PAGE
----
U.S. Airmen with the 305th Aerial Port Squadron and 732nd Airlift Squadron, guide a fire truck onto a C-17 on Joint Base Mcguire-Dix-Lakehurst, N.J., Jan. 31, 2019.

U.S. Airmen with the 305th Aerial Port Squadron and 732nd Airlift Squadron, guide a fire truck onto a C-17 on Joint Base Mcguire-Dix-Lakehurst, N.J., Jan. 31, 2019. The 732nd transported a fire truck, donated by the Hamilton Twp., District 8 Fire Department, to the volunteer fire department in Managua, Nicaragua. (U.S. Air Force photo by Staff Sgt. Sean M Evans)

JOINT BASE MCGUIRE-DIX-LAKEHURST, N.J. --

A hook and ladder fire truck, donated by the Hamilton Township, District 8 Fire Department, embarked on a long trip to Nicaragua to be utilized by the volunteer fire brigade in the nation’s capital of Managua. 

U.S. Airmen with the 305th Aerial Port Squadron and 732nd Airlift Squadron at Joint Base McGuire-Dix-Lakehurst, N.J., loaded the fire truck, worth over 1 million dollars, onto a C-17 Globemaster III to be airlifted to Managua, Nicaragua on Jan. 31, 2019. 

The Benemerito Fire Brigade of Managua relies on donations to operate; contributions to assist the citizens of Managua are put to effective use. 

Jorge A. Narvaez, a retired New Jersey Air National Guardsman Master Sgt., was responsible for organizing the effort to make this delivery a reality.

“They can use the ladder truck to put out fires and train other firefighters”, he said. “It’s a big deal for their fire department, their city, and the country of Nicaragua.”

Narvaez was born in Nicaragua and immigrated to the United States in 1981. He has served with the Princeton Police Department in New Jersey as a patrolman for 22 years. 

He joined the 108th Wing in October 1992, and, transferred to Security Forces in 1999, where he served on the commander's support staff until his retirement in April of 2018.

This is not the first time Narvaez has helped deliver a fire truck to Nicaragua. In 2016 he delivered a 1982 Mack fire truck, donated by the Princeton F.D.  

“I always believe in helping people,” Narvaez said. “I saw from my past visits the need in Nicaragua, I felt compelled to continue helping whenever I could and then Hamilton Township contacted me saying they have a truck they wanted to donate.” 

These deliveries were made through the Denton Program, which allows private citizens and organizations to use military cargo planes to transport humanitarian goods to countries in need. 

The program is administered jointly by the U.S. Agency for International Development, the Department of State, the Defense Security Cooperation Agency and the Department of Defense.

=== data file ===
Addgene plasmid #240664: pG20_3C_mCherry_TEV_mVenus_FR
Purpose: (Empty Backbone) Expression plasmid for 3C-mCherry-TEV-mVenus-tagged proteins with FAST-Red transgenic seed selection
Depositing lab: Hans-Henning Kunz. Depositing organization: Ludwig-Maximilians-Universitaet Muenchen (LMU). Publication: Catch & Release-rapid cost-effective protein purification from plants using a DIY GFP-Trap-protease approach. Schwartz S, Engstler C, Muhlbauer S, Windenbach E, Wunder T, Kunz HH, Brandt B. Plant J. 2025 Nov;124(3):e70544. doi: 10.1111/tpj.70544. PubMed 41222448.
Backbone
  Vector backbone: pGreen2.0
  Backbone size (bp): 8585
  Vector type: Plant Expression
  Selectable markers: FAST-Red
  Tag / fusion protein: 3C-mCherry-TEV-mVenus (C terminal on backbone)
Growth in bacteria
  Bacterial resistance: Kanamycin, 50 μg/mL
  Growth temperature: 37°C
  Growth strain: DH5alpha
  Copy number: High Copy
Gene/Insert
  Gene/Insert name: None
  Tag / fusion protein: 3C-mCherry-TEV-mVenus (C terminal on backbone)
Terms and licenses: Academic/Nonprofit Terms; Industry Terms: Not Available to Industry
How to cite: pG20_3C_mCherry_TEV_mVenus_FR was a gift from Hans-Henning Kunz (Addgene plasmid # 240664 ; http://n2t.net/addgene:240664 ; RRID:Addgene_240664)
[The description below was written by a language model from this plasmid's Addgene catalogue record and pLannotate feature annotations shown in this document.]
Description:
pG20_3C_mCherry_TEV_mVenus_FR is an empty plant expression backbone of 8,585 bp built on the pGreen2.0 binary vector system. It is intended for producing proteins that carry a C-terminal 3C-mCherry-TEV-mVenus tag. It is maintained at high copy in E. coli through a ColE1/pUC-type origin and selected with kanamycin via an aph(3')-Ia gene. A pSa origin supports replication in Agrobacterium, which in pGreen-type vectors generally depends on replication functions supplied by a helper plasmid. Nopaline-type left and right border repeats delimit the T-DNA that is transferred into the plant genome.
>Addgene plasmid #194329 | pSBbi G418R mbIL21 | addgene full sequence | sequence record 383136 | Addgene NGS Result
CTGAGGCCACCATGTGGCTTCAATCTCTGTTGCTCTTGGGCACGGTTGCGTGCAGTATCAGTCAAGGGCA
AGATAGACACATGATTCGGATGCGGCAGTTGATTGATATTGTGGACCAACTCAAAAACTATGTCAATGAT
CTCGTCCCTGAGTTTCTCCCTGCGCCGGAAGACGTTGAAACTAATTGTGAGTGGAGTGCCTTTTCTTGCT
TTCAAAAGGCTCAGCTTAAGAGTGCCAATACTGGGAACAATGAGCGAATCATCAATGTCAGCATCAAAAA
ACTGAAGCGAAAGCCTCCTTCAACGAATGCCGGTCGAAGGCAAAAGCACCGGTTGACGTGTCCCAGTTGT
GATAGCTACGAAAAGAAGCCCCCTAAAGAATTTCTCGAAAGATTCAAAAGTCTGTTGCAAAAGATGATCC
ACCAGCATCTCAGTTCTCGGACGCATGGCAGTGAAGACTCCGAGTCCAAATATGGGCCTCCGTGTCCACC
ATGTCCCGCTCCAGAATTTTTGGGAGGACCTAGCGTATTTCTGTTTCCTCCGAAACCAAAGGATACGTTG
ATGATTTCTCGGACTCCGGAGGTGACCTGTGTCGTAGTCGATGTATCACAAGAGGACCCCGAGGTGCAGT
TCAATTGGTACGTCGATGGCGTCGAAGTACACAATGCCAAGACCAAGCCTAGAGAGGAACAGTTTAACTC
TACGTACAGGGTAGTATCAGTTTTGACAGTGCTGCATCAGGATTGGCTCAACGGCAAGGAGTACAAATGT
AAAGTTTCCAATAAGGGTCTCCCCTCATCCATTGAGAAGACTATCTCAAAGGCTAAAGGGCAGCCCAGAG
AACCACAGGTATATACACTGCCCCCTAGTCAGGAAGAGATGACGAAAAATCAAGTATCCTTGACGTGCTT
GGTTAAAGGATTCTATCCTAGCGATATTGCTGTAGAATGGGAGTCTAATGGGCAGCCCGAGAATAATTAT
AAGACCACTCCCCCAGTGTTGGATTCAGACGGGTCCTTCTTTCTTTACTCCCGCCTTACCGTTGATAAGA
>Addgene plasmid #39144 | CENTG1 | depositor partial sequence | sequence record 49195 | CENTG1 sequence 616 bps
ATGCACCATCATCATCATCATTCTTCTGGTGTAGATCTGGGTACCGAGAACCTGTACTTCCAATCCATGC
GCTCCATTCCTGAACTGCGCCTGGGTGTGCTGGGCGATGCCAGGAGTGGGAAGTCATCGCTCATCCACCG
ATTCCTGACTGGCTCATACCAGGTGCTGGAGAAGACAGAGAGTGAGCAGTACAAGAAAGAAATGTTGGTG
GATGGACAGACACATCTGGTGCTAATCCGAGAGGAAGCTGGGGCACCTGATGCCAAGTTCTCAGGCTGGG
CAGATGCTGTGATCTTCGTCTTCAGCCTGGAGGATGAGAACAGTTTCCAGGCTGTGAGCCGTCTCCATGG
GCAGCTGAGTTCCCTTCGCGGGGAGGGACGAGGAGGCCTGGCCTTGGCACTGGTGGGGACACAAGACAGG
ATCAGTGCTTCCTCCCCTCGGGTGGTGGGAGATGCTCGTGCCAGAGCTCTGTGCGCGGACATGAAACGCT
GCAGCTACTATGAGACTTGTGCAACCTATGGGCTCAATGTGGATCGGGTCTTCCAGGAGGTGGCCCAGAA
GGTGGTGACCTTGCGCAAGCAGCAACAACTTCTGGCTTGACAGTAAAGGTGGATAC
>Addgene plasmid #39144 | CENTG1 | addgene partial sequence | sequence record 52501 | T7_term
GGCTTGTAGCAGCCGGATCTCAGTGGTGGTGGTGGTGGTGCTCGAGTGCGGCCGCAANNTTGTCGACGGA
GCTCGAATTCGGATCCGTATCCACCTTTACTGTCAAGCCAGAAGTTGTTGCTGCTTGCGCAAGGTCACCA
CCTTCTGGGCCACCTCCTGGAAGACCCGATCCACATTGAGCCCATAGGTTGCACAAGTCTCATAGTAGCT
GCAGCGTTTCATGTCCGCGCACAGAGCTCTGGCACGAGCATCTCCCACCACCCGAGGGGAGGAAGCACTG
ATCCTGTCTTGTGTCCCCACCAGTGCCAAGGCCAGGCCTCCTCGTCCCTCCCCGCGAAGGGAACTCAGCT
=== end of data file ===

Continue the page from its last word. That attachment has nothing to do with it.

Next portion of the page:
USAID reviews all applications to ensure they meet foreign policy objectives and that the donation meets a genuine humanitarian necessity in accordance with the country’s requirements. 

After the request made its way through the proper channels, the 514th Air Mobility Wing was tasked to airlift the truck and additional supplies to Managua, and the 732nd AS delivered the goods.

The 732nd conducts approximately six or seven Denton missions each year, with this mission being the first time the squadron loaded and airlifted a fire truck. 

The Denton missions are often flown overseas, providing the aircrew with valuable off-station training necessary to effectively perform their duties. 

Assisting Narvaez in the planning process was Lt. Col. Patrick Stafy, C-17 current operations chief with the 514th Operations Support Squadron. 

Stafy was the aircraft commander for the flight and the main mission planner with the assistance of Senior Master Sgt. Shawn Reynolds, loadmaster with the 514th Operations Group. 

“The 305th and 514th Maintenance Squadrons really stepped it up providing us with the C-17 to be loaded twenty-four hours early”, said Stafy. “It was a really great job on their part.” 

This endeavor was a total force effort with many moving pieces that included reserve and active duty squadrons, along with first responders from Hamilton Township and Hopewell, who got the fire truck and supplies to JBMDL. 

The humanitarian aid arrived in Nicaragua Feb. 3, and the U.S. Airmen were greeted by the U.S. consulate staff and firefighters with the volunteer fire brigade in Managua. 

“I’ve been a Reservist for twenty-three years and have been involved with Denton missions for twenty years,” Stafy said. “We usually donate food and supplies on palettes, but to unload a fire truck and have the fire brigade greet us and shake our hands was extremely gratifying.” 

It was a gratifying moment for Narvaez as well, who was able to see the result of his efforts pay dividends for the people of Nicaragua.

“It was incredible, everyone was key to this success, to the enlisted Airmen, to the civilians who worked beside them, and the fire departments who contributed,” recalled Narvaez. “Everyone involved went above and beyond; I was very proud that the aircrew were from New Jersey and that when we landed and I saw the tail of the plane said McGuire.”